Blockchain burst on the transportation scene last decade as a futuristic solution to a current supply chain problem: visibility. But after seeing blockchain-enabled cryptocurrency markets plummet this year, transportation leaders might wonder if blockchain is the logistics solution some envisioned. The bad press and sinking valuations on the crypto markets might be getting in the way of the thing blockchain needs most to become a vital part of the supply chain: massive buy-in across industries.
“Blockchain is the underlying infrastructure that crypto runs on—that’s all it is,” Joe Russo, VP of IT and security at Isaac Instruments, told FleetOwner. “People need to understand it’s not the same thing. Blockchain is like your transport mechanism. Cryptocurrency runs on top of blockchain because it’s secure, it’s transparent. It’s two different things.”
Each node can submit transactions by broadcasting them to the blockchain network, where all other nodes can see the transactions. Every user on a network can make and record transactions. Each node maintains a complete local copy of the blockchain ledger, which is compared against the log broadcast by other nodes, which enforces the transparency of the network.
Russo explained that transparency could make supply chains more secure and visible from manufacturer to end-user. Anyone with access could track freight from a whole truckload to an individual pallet. But this is still more conceptual than actual.
“Everything you read about supply chain and blockchain in the transport industry is that this will transform the supply chain because of the greater transparency and efficiency,” Russo said. “But those are just buzzwords. So how do you apply it? That’s where I feel the industry is having a hard time because they haven’t figured out the use case.”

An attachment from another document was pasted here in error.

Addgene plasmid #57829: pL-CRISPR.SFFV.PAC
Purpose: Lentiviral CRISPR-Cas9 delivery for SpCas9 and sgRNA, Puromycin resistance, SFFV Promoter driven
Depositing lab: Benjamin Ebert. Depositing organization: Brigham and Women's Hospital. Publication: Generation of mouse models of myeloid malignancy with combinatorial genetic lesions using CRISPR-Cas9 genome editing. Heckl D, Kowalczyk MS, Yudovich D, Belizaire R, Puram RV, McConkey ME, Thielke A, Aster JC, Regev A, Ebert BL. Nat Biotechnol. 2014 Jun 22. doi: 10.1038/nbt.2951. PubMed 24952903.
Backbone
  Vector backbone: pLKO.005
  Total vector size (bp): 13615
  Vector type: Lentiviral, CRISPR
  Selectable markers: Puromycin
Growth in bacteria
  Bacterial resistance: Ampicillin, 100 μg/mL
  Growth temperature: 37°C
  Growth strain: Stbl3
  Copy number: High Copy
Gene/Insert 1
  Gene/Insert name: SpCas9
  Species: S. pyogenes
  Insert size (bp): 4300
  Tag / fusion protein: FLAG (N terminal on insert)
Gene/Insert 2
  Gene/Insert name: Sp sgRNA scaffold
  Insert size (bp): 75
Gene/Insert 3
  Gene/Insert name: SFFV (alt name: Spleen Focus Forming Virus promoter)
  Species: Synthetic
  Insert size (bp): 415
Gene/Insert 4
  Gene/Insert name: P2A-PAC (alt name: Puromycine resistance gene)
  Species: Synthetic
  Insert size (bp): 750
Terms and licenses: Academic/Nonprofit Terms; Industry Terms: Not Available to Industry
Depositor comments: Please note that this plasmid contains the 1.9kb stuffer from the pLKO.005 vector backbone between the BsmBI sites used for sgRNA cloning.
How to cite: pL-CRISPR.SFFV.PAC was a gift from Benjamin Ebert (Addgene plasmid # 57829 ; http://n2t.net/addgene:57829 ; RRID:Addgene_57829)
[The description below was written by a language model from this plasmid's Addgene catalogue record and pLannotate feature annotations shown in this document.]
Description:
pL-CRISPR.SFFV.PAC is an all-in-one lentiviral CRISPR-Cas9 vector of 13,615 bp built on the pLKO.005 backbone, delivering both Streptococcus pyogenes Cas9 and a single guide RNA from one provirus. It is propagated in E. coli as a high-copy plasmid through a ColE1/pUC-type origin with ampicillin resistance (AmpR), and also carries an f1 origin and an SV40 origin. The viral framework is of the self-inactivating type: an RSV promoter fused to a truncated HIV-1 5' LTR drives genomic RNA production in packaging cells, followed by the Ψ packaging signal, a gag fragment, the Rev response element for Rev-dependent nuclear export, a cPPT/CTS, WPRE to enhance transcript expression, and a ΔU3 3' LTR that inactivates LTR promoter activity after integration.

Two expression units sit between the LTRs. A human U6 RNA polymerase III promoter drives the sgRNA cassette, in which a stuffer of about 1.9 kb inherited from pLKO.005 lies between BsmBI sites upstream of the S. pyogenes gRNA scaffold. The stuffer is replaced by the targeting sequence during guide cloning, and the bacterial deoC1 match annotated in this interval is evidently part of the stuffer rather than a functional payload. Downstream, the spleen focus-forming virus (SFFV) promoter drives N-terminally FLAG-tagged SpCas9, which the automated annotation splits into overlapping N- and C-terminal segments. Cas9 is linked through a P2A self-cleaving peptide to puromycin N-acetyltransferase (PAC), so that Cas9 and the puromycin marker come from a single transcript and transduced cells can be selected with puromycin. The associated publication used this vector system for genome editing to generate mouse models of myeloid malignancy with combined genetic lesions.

Blockchain: ‘Overhyped, oversold’ today
“Right now, in our world today, blockchain—and cryptocurrencies—is overhyped. It’s oversold,” Garry Golden, a transportation futurist, said during a keynote address at the Solera Outlook 2022 conference in May.
“It’s in the not-ready-for-primetime stage,” Golden added. “But that doesn’t mean we can’t apply foresight and image implications and prepare for a future when it arrives.”
Golden noted that back in 1999, when the internet was in its early days of connecting people, people could understand what the internet was—a computer network—but couldn’t imagine what it would become.
Blockchain is a decentralized ledger. “What is it that we can’t imagine will happen around such a simple definition?” Golden said.
A visible future
Manufacturers and shippers want visibility across their operations. This includes supplier activity, sourcing, procurement, and shop floor operations. Most supply chains stretch across continents—if not the globe—making transparency challenging.
Russo said that blockchain’s transparency, security, and integrity could make supply chains more efficient. Where there are strict compliance measures and regulations—such as temperature-controlled transportation, blockchain offers real-time information and auditable transaction history. All stakeholders in the supply chain would have the same visibility into when materials are shipped, who hauled the materials, and their expected arrival details.
Russo said it would take the larger carriers, manufacturers, and shippers to embrace and successfully use blockchain to take hold in the transportation industry.
Blockchain in transportation “could be around the corner,” Russo added. “But it doesn’t help that people still think that blockchain and cryptocurrency are the same. With all that’s happening now with the cryptocurrency valuation going down the tubes, people ask why they should look at blockchain.”
Understanding the flow of information
Golden said he sees a future where fleet management relies on blockchain. “We can look to supply chains and we see information flows, we see inventory flows, we see financial flows—all those things are going to go on chain in the years ahead.”
Added Isaac’s Russo: “The key point is everyone who’s looking at blockchain needs to understand what their use-case is for blockchain. That’s the only way you can move forward and have a plan for how you’re going to implement it.
“I see blockchain as something that might really help these smaller, family-run trucking companies that might lack the skills or staff to really secure themselves. If we can provide them with something that’s scalable, whether they’re two trucks or 100 trucks, I think that will help. But it’s really about coming together and making this happen across the entire industry. You can’t do it in a silo.”